Johnny Benson on getting to pit lane The dangers drivers and pit crews encounter on pit lane each week in the Nascar Winston Cup Series is well documented. But pit lane isn't the only treacherous part of the track a driver must negotiate coming...
Johnny Benson on getting to pit lane
The dangers drivers and pit crews encounter on pit lane each week in the Nascar Winston Cup Series is well documented. But pit lane isn't the only treacherous part of the track a driver must negotiate coming in for tires and gas during the race.
One of the toughest places on a race track is the stretch of pavement around turns three and four. That's where drivers have to slow from their race speed then turn down on the apron before entering pit lane where speed restrictions further slow the cars.
#10 Valvoline Pontiac driver Johnny Benson believes there are a few reasons why fans are seeing more and more incidents in this area as well as pit lane this season.
Benson why so many incidents getting to pit lane?
"At a lot of these tracks the change from the racetrack to the apron is so abrupt that, with the speeds we are running, it can be pretty tough to drive without losing control of the car. Some of the wrecks we have seen on pit road are from people making erratic moves. They come on to pit road and don't know there is someone beside them and they hang a sharp left and wreck a bunch of cars. That shouldn't happen. Sometimes you decide at the last second to come into the pit and you have to hit the brakes and turn left pretty hard. If there is someone on the inside you are going to have a problem. Sometimes it is the driver's fault and sometimes it is the team's. My team usually tells me by turn three that they want me to pit. If the teams wait to tell the driver at the last second or he decides on his own at the last second it gets pretty tough.
"The driver has to pay attention. Knowing you are going to pit, you don't mind locking up the tires because you know you are going to get new ones. You just don't ever want to lock up the tires to the point where you lose control of the car. It is always easier when you have somebody in front of you. You have someone to judge off of. Sometimes it's easier to come in behind somebody."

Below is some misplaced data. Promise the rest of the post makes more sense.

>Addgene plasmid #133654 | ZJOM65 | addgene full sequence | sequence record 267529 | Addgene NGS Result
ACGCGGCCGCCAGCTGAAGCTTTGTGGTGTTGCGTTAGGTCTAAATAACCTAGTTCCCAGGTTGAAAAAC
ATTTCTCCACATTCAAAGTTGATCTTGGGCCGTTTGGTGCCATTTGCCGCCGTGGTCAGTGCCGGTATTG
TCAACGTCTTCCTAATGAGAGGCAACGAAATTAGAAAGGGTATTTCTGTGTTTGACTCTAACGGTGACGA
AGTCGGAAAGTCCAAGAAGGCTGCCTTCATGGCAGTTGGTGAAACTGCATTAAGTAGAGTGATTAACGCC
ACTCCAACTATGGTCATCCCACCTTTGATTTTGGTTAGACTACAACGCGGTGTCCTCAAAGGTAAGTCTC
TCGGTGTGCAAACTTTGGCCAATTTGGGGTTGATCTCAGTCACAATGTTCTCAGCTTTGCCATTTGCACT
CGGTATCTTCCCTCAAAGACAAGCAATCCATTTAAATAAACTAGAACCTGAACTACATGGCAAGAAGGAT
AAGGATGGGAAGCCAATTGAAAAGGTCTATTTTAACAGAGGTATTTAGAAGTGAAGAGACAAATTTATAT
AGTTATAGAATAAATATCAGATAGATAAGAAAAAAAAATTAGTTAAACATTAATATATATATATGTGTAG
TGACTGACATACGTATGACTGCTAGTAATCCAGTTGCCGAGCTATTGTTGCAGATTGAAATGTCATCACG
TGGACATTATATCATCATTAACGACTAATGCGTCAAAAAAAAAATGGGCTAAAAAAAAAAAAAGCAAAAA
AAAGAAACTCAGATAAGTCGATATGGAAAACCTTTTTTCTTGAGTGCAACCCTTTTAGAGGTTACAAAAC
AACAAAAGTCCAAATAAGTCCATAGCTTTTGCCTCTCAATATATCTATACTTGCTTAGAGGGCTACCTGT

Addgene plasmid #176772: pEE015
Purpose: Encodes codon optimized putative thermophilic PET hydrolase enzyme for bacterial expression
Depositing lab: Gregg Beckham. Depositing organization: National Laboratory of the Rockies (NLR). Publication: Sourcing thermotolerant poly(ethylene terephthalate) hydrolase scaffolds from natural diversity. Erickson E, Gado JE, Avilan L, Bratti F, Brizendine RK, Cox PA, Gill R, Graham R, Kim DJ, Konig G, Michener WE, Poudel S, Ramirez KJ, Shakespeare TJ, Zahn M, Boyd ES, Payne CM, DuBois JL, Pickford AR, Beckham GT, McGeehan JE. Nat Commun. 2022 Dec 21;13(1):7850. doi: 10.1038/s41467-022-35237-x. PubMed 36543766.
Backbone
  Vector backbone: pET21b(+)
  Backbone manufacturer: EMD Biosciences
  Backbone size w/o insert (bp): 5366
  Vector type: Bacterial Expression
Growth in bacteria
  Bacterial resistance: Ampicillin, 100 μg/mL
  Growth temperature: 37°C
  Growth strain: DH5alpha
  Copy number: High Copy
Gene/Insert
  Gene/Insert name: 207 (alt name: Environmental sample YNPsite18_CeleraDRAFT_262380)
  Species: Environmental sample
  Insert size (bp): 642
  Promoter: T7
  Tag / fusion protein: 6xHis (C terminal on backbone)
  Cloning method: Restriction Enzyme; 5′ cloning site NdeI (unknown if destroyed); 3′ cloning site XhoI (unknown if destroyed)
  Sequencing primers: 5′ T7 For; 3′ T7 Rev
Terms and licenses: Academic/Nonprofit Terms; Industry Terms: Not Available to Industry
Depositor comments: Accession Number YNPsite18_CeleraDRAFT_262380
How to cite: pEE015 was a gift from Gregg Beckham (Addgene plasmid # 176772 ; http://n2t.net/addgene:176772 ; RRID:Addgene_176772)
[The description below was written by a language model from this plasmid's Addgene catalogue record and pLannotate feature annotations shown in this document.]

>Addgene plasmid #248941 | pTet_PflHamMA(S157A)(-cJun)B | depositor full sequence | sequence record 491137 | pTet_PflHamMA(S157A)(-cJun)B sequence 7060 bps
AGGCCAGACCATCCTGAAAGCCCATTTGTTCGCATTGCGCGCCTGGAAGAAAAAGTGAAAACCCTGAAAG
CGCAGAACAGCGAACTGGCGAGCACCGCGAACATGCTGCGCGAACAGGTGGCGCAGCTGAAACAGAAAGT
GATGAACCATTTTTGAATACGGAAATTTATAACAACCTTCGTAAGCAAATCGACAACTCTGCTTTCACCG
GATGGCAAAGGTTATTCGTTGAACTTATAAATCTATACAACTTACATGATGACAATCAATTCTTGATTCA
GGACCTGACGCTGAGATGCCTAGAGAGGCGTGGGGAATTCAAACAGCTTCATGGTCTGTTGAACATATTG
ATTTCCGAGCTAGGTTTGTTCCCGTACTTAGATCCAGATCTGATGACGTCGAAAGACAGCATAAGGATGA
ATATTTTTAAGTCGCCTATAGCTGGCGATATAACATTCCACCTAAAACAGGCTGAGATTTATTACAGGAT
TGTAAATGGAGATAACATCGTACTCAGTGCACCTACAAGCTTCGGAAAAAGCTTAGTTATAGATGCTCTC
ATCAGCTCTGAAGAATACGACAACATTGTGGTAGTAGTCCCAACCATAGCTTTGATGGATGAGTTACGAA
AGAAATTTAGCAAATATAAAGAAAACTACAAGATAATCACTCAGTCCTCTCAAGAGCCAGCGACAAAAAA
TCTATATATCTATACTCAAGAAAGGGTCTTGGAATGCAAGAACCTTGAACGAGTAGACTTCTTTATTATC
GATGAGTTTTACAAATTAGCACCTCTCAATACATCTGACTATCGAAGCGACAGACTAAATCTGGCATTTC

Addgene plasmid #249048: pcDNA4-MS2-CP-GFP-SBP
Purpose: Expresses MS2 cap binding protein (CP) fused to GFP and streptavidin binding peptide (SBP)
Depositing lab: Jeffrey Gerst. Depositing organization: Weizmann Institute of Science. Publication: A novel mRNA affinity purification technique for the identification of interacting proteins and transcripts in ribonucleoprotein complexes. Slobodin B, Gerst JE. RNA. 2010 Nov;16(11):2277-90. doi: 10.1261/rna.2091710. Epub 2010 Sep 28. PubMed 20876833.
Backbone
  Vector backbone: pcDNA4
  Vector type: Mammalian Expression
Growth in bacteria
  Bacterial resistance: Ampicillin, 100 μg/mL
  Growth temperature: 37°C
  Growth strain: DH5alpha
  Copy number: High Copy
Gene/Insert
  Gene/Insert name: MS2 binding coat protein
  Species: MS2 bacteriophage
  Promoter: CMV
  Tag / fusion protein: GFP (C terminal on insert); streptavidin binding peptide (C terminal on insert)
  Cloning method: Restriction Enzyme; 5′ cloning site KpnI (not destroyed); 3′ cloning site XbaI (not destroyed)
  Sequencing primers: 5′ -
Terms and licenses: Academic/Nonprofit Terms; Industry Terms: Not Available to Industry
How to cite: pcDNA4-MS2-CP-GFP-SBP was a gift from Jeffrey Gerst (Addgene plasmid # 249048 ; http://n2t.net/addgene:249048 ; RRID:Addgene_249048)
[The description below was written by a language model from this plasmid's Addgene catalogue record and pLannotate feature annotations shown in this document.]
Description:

Benson on getting to pit lane at Talladega:
"On these superspeedway you are going from 200 mph down to about 140 mph just getting ready to enter pit lane, but it feels like you are doing 50 mph. You don't realize how fast you are going and you have to stand on the brakes. The tires are hot, greasy and it's hard to get this heavy cars slowed down. If you are extra cautious you lose time which means you could fall out of the draft. If you do it too fast you could wreck your car or miss pit lane. I wouldn't be surprised if you see some problems Sunday."
Will any rule change help?
"I don't know if there is anything they can do. Nascar has done a good job of moving the speed limit starting point further away from that first pit. It gives everyone more of an opportunity to slow down before we enter pit lane. In the past the guy in the first stall could enter the pits as fast as he wanted, but he had a hard time getting stopped. Moving that line back has given everyone more time to get their cars under control. Once we get to pit lane we have the speed limits. I think pit road speeds are here to stay. The safety of the crews is more important than going down pit lane fast."
Is getting to pit lane a skill?
"I think so. It's experience. I ran ASA for four years and did the Busch Series so I was used to pit stops. When I went into ASA there wasn't a pit speed limit and I would go into some of these pits that I was unfamiliar with and it was pretty scary. Those cars were light enough you could recover. But our Winston Cup guys are experienced enough that a lot of these pit road incidents shouldn' t happen."
What do you expect Sunday in Talladega?
"(Crew Chief) James (Ince) once said we could race rental cars around Talladega and put on a great show. I have no doubt Sunday will be the same."